The entire entry for X in Johnson's dictionary (1756) is: "X is a letter, which, though found in Saxon words, begins no word in the English language." Most English words beginning in -x- are of Greek origin (see chi) or modern commercial coinages. East Anglian in 14c. showed a tendency to use -x- for initial sh-, sch- (such as xal for shall), which didn't catch on but seems an improvement over the current system. As a symbol of a kiss on a letter, etc., it is recorded from 1765. In malt liquor, XX denoted "double quality" and XXX "strongest quality" (1827).
Algebraic meaning "unknown quantity" (1660 in English, from French), sometimes is said to be from medieval use, originally a crossed -r-, in that case probably from Latin radix (see root (n.)). Other theories trace it to Arabic (Klein), but a more prosaic explanation says Descartes (1637) took x, y, z, the last three letters of the alphabet, for unknowns to correspond to a, b, c, used for known quantities.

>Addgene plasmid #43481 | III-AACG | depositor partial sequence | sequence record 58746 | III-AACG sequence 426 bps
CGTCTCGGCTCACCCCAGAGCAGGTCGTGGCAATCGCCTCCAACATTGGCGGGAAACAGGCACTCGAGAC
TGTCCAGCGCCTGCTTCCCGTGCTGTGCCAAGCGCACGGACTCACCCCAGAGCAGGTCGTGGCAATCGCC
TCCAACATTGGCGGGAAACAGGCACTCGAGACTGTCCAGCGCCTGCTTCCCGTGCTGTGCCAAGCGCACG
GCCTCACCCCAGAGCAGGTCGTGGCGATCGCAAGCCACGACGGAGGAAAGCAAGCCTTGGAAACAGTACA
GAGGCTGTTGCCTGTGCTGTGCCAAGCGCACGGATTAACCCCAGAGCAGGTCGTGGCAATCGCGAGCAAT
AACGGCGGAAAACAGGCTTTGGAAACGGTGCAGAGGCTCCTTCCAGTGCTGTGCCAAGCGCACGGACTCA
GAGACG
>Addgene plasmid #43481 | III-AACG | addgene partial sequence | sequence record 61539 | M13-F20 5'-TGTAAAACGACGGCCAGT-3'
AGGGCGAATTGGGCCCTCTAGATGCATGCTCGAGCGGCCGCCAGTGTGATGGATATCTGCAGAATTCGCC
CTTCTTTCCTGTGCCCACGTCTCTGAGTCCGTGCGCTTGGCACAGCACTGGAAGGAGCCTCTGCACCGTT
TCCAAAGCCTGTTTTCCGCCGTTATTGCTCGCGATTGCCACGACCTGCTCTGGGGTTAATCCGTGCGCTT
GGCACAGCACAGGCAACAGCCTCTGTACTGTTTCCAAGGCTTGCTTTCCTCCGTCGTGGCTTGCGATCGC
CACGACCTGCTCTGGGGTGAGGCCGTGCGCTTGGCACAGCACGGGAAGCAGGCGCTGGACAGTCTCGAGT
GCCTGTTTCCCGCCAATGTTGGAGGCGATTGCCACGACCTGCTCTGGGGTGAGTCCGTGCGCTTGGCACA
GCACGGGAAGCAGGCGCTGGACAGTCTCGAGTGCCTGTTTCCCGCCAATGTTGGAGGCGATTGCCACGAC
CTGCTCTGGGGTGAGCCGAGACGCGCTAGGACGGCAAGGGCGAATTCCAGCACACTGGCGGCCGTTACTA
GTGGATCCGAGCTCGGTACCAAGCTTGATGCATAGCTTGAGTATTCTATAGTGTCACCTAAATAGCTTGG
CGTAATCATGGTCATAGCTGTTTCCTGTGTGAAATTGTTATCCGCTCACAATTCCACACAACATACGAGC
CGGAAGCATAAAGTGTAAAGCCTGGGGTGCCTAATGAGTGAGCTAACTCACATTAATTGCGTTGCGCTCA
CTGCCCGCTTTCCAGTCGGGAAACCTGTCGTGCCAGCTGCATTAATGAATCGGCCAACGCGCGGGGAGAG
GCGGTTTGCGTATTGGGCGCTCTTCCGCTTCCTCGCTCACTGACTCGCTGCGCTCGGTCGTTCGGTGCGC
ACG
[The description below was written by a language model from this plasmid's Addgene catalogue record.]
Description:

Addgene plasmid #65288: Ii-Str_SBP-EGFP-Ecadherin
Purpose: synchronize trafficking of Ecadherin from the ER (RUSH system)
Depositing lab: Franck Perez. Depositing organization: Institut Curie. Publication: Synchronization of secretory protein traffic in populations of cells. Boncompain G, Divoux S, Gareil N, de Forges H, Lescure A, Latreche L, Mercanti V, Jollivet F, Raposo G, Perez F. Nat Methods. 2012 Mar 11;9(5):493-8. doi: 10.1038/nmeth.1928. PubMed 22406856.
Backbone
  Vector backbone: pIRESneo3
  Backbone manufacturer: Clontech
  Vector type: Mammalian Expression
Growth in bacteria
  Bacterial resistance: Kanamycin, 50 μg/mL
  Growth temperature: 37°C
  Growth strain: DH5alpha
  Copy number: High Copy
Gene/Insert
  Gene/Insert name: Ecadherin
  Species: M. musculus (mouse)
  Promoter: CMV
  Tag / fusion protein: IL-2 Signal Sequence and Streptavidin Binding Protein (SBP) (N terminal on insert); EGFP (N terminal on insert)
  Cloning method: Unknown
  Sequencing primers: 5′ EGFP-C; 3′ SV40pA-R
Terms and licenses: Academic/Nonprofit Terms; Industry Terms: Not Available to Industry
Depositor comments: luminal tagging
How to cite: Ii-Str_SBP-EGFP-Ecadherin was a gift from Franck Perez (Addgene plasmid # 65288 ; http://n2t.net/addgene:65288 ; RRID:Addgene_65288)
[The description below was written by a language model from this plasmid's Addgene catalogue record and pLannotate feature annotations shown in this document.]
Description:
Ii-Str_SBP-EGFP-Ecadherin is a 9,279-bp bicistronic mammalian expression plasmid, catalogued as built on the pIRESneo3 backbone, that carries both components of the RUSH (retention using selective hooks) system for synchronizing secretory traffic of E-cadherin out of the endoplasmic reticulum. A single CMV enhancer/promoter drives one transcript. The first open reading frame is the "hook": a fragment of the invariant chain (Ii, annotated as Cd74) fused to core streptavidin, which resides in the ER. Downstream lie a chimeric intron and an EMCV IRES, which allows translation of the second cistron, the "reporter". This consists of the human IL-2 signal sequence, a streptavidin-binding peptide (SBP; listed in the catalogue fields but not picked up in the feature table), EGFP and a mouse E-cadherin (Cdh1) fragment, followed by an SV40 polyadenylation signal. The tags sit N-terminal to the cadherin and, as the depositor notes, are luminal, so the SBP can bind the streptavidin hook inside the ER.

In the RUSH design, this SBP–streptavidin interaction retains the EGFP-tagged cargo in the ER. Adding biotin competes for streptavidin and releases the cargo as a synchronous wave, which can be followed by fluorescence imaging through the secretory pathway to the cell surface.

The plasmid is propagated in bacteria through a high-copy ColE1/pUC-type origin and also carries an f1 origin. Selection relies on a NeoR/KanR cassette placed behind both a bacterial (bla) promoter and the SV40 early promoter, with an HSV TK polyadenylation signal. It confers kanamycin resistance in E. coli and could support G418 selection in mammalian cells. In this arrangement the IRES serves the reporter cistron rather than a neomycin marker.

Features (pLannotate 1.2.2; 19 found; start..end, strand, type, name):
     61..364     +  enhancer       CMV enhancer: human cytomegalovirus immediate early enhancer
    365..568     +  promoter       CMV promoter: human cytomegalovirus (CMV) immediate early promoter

Used allusively for "unknown person" from 1797, "something unknown" since 1859. As a type of chromosome, attested from 1902 (first so called in German; Henking, 1891). To designate "films deemed suitable for adults only," first used 1950 in Britain; adopted in U.S. Nov. 1, 1968. The XYZ Affair in American history (1797) involved French agents designated by those letters.
before vowels xanth-, word-forming element meaning "yellow," from Greek xanthos "yellow" of various shades; used especially of hair and horses, of unknown origin. Used in scientific words; such as xanthein (1857) "soluble yellow coloring matter in flowers," xanthophyll (1838) "yellow coloring matter in autumn leaves." Also Huxley's Xanthochroi (1867) "blond, light-skinned races of Europe" (with ōkhros "pale").